My point is that I'm not sure you can "guarantee that you need new struts at 130k" with the information the OP has posted, unless you know that his initial repair estimate was based on a real evaluation of strut/shock condition.
Sigh. OK let's break this down. The car is 12 years old. It has 130K miles. Some manufactures say "replace at 50K". Others say "100K". Some say 5 years. The only way to really know for sure is to take them off (unless you are able to measure tolerances with far greater accuracy than op appears to be able to) and depress them to see if they do in fact dampen the "shock" like they are supposed to. Many times the springs hide the strut failure from the ill informed. If you are going to do that, the struts are imminently going to fail, they aren't going to last 200K miles (setting the obvious internet story that is going to pop up with the one exception from my cousin barney on his 2003 Honda civic who has "400K miles and struts that are as good as new!") Please.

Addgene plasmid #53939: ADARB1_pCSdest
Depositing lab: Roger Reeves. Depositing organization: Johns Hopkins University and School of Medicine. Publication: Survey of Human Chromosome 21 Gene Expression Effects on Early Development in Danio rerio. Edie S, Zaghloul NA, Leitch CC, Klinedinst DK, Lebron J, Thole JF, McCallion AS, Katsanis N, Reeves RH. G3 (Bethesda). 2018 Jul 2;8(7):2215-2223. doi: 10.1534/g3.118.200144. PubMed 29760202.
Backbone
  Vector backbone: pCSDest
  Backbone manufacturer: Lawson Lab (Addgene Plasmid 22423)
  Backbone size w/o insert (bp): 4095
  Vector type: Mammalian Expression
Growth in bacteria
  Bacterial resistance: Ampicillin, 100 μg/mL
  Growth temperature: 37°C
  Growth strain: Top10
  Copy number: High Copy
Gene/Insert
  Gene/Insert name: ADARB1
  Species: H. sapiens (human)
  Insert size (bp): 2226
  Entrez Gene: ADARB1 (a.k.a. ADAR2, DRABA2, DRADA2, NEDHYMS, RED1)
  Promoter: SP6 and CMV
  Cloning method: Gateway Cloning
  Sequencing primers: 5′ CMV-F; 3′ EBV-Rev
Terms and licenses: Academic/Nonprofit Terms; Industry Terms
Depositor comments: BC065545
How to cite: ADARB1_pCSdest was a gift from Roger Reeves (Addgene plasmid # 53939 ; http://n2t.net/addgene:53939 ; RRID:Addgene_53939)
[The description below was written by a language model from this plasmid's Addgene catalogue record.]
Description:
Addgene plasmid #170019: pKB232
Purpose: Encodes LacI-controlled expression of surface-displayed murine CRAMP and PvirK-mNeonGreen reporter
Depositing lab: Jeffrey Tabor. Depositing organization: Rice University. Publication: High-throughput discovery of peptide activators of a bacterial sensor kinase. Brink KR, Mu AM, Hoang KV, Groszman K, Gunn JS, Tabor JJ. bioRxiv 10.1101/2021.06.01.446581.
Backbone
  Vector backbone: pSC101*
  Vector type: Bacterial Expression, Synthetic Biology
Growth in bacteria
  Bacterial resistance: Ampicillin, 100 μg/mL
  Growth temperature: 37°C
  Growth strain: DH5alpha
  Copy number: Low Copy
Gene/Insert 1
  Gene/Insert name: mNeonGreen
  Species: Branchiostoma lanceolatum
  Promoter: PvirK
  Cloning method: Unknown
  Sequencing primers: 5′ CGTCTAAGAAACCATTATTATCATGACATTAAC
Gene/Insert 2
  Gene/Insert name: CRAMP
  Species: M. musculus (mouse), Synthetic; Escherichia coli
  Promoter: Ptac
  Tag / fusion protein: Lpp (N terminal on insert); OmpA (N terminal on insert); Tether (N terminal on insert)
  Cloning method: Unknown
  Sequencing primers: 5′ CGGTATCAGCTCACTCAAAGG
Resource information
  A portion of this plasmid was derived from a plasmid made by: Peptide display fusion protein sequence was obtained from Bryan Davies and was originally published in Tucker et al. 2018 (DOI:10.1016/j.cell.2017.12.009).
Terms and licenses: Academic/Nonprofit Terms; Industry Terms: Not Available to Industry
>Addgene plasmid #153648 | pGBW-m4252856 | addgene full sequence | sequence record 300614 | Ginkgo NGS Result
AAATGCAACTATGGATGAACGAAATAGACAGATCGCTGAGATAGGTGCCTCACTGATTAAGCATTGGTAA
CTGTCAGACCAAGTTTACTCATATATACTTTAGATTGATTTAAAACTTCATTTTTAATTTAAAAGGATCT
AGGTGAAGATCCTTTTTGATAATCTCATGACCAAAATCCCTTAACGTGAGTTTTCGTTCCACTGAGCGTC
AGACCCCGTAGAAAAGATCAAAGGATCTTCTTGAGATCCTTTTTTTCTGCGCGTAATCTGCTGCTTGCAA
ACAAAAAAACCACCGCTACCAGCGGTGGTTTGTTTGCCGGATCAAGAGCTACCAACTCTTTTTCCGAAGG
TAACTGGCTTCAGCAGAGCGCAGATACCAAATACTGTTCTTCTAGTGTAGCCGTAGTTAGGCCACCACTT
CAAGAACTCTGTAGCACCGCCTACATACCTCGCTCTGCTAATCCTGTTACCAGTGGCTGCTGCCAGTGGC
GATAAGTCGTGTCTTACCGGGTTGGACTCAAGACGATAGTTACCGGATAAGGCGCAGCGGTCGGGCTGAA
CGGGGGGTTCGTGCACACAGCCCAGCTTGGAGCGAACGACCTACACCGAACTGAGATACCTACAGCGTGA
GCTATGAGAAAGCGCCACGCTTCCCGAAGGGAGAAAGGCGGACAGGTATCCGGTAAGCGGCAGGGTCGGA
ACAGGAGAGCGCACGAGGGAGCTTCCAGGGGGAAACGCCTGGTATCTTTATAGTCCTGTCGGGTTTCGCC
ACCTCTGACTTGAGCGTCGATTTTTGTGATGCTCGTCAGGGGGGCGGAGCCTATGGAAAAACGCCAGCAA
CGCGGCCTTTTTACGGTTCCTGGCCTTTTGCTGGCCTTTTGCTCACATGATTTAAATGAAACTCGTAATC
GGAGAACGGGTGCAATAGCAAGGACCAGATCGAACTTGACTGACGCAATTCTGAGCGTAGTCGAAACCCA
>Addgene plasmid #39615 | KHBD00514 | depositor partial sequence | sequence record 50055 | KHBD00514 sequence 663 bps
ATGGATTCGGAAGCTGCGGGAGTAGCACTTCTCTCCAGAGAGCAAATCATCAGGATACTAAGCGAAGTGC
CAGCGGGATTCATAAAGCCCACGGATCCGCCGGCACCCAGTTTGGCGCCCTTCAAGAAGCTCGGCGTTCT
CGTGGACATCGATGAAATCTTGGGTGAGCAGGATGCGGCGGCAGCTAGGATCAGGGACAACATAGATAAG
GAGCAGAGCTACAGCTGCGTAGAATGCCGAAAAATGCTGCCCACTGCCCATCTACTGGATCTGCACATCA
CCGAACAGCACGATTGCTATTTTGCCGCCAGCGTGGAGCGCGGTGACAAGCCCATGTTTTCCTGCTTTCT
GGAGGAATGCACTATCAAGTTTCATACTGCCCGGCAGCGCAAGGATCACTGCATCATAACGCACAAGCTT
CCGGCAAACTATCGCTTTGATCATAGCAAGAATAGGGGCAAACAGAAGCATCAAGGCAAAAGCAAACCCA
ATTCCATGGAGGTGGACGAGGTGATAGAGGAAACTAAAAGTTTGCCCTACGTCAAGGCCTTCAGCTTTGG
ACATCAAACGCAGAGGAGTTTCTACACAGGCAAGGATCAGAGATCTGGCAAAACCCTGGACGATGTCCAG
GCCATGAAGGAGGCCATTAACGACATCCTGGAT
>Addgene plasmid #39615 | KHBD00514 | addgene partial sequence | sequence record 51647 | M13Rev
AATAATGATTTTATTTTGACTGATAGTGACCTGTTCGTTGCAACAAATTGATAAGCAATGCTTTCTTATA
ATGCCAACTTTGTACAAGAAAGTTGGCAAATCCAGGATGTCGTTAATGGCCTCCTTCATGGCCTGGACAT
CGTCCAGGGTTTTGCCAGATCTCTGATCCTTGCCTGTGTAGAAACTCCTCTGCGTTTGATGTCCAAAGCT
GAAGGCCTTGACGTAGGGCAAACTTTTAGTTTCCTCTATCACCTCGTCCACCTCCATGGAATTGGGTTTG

Setting aside my hyperbole in my original quote I also said "Google signs of strut failure". So, good job seizing on my hyperbole. You have added immeasurably to the discussion by anecdotally pointing out two cars, both with substantially fewer miles then OPs, that didn't exhibit any signs of strut failure (tire wear) and didn't have a diagnosis from a mechanic (whether you believe it or not).
I stand behind the statement that the struts are probably failing. I also stand behind the statement that it shouldn't be ignored and that with motivation and work, it can be done substantially cheaper than $1400.